THE killing of more than 300 people at a mosque in Egypt last Friday, the deadliest militant attack in the country’s modern history, must spur a crackdown on groups that “take advantage of the freedom in the European countries to raise funds to support terrorists”, the President-Bishop of the Province of Jerusalem and the Middle East, Dr Mouneer Anis, has said.
The al-Rawdah mosque in northern Sinai, attended by Sufi Muslims, was packed for Friday prayers, when gunmen carrying the flag of Islamic State appeared. Egypt’s public prosecutor said that between 25 and 30 militants took up positions in front of the mosque door and windows, with automatic rifles. Witnesses said that a bomb was set off. No group has claimed responsibility.
“I found people piled on top of each other, and they kept firing at anyone,” the mosque’s Imam, Mohamed Abdel Fattah, told Reuters from his hospital bed. “They fired at anyone who breathed.”
Twenty-seven children were among the 305 dead; a further 128 people were wounded. The village has a population of 800.
“Terrorism is a great threat to the whole world,” Dr Anis said, on Saturday. “This fact puts the responsibility on the international community to stop all groups and organisations which financially support these terrorist groups. These organisations take advantage of the freedom in the European countries to raise funds to support terrorists to carry out their bloody attacks on human beings.”
In June, he urged countries who faced terrorism not to be “naïve”, and to tackle the origins of extremism, including what was taught in schools (News, 23 June). There were also questions for European societies about integration, he said. “Many are living like in islands. They are living inside society, but are not part of the society.”
His Grace Bishop Angaelos, Coptic Orthodox Bishop of London, wrote on Twitter on Saturday that the bells of Coptic churches across Egypt would ring out at noon, “to express condolences and solidarity with the Muslim community. . . Different individuals, different communities, different faith . . . same senseless destruction and pain.”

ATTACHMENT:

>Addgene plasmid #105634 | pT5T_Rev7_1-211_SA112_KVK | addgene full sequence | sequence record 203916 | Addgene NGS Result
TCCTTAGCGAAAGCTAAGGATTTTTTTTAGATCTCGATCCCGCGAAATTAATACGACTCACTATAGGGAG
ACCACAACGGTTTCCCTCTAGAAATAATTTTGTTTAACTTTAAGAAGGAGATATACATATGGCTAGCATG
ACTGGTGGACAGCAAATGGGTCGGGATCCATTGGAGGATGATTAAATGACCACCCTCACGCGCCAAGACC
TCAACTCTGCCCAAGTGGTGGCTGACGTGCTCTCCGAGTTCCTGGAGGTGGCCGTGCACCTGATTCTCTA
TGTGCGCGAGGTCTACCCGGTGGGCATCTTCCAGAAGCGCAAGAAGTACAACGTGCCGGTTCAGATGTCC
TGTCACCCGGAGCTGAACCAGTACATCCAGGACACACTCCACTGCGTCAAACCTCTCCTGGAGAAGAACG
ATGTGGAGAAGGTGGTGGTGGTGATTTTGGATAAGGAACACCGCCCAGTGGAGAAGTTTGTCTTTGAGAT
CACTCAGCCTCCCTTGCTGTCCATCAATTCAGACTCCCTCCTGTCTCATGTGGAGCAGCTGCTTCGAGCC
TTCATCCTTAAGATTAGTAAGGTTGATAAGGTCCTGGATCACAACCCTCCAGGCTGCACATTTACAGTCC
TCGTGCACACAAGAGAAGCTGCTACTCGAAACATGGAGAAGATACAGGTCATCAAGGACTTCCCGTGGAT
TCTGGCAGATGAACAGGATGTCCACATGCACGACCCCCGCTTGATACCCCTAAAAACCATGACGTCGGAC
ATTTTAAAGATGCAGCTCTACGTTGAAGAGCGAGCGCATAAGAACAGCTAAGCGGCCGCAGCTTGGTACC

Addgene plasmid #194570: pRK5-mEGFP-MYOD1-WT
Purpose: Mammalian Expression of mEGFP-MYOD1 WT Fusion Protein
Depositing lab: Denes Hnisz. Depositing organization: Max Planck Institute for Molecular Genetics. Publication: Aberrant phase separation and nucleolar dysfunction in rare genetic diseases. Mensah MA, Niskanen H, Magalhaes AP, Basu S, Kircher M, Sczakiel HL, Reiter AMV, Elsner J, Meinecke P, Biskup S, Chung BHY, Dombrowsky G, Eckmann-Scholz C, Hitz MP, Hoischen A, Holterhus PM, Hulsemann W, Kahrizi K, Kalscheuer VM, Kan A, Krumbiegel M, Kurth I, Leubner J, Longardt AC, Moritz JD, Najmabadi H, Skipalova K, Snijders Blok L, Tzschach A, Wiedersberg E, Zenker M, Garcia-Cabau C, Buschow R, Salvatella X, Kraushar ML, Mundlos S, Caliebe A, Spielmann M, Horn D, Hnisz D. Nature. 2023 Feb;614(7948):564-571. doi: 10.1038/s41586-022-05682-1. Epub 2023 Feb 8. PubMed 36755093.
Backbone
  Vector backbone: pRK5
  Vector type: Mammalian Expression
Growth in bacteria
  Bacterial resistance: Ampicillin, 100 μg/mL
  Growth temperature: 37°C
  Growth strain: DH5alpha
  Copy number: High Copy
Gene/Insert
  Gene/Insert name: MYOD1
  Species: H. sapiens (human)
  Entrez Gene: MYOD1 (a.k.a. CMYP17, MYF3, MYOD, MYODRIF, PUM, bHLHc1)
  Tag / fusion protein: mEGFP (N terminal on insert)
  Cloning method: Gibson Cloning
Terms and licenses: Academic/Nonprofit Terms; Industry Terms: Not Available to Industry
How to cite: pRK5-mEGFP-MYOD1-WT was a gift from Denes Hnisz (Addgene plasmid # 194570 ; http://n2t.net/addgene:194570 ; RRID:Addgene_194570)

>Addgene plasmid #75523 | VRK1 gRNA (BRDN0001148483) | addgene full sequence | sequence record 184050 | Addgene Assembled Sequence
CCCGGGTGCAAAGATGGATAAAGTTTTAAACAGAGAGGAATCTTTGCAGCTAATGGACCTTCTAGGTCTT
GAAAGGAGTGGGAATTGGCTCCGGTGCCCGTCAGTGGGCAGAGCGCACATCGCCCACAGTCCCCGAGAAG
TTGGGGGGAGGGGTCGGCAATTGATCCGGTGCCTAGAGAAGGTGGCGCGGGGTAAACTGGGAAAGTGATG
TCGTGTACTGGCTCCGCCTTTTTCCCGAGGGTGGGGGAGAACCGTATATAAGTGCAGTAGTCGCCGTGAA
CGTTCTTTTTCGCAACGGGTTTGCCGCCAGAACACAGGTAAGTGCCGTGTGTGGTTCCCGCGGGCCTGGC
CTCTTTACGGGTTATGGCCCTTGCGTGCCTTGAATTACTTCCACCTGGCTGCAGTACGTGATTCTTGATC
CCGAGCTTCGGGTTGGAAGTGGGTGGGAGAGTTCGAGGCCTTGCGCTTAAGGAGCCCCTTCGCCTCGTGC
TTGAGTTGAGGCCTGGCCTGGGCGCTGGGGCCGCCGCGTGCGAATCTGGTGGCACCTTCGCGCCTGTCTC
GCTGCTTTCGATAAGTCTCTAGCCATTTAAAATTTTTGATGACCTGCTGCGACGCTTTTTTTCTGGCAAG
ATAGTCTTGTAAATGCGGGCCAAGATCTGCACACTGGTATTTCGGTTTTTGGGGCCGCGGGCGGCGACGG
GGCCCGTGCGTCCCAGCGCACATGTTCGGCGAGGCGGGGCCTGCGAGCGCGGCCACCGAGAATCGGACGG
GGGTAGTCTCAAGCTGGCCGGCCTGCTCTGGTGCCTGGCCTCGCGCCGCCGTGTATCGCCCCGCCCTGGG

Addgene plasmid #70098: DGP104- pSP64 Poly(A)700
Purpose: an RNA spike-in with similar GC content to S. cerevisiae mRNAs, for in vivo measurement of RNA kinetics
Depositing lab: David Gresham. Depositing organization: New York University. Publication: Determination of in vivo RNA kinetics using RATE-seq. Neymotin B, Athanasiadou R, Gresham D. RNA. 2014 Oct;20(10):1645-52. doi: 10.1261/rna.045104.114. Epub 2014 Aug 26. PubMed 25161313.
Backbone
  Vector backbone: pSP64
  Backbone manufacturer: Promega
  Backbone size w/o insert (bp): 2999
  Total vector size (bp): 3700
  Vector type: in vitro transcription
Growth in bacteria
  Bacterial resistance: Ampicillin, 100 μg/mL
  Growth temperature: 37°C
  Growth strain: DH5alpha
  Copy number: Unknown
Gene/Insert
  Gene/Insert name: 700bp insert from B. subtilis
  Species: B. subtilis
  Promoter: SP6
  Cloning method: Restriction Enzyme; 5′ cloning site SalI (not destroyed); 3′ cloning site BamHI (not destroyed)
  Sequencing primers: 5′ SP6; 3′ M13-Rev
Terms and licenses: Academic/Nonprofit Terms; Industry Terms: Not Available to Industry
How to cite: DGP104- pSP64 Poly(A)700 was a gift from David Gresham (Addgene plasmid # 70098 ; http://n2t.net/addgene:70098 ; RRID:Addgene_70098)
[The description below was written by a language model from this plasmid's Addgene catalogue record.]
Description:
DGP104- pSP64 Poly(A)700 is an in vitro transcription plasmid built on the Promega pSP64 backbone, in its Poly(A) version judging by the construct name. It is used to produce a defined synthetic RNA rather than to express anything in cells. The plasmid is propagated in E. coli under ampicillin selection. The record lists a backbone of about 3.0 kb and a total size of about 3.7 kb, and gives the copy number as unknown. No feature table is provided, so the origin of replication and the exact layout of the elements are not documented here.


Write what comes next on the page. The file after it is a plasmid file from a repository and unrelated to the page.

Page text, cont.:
The Archbishop of Canterbury said that the attack was “terrible beyond words”.
President Abdel Fattah al-Sisi has vowed to respond with “brute force”. A military spokesman said on Saturday that the army had “pursued the terrorist elements, discovered and destroyed a number of vehicles that carried out the brutal terrorist killings, and killed all terrorists inside those vehicles”.
The Grand Imam of al-Azhar University, Mohamed Ahmed el-Tayeb, said: “The shedding of blood, the violation of the sacred houses of God, and the terrorising of worshippers are acts of corruption on the earth.”
Reuters reports that, a year ago, an Islamic State publication, al-Nabaa, warned: “Our primary focus lies in the war against polytheism and apostasy, and of those, Sufism, sorcery and divination.” In March, its Sinai branch posted a video of its religious police forcing a group of Sufis to renounce their beliefs under threat of death.
“It is known that militant Salafi and Jihadist groups consider Sufis as heretics,” Dr Anis said on Saturday. “They used to target policemen, soldiers and Christians, but now Muslims are also targeted. No group is exempt.”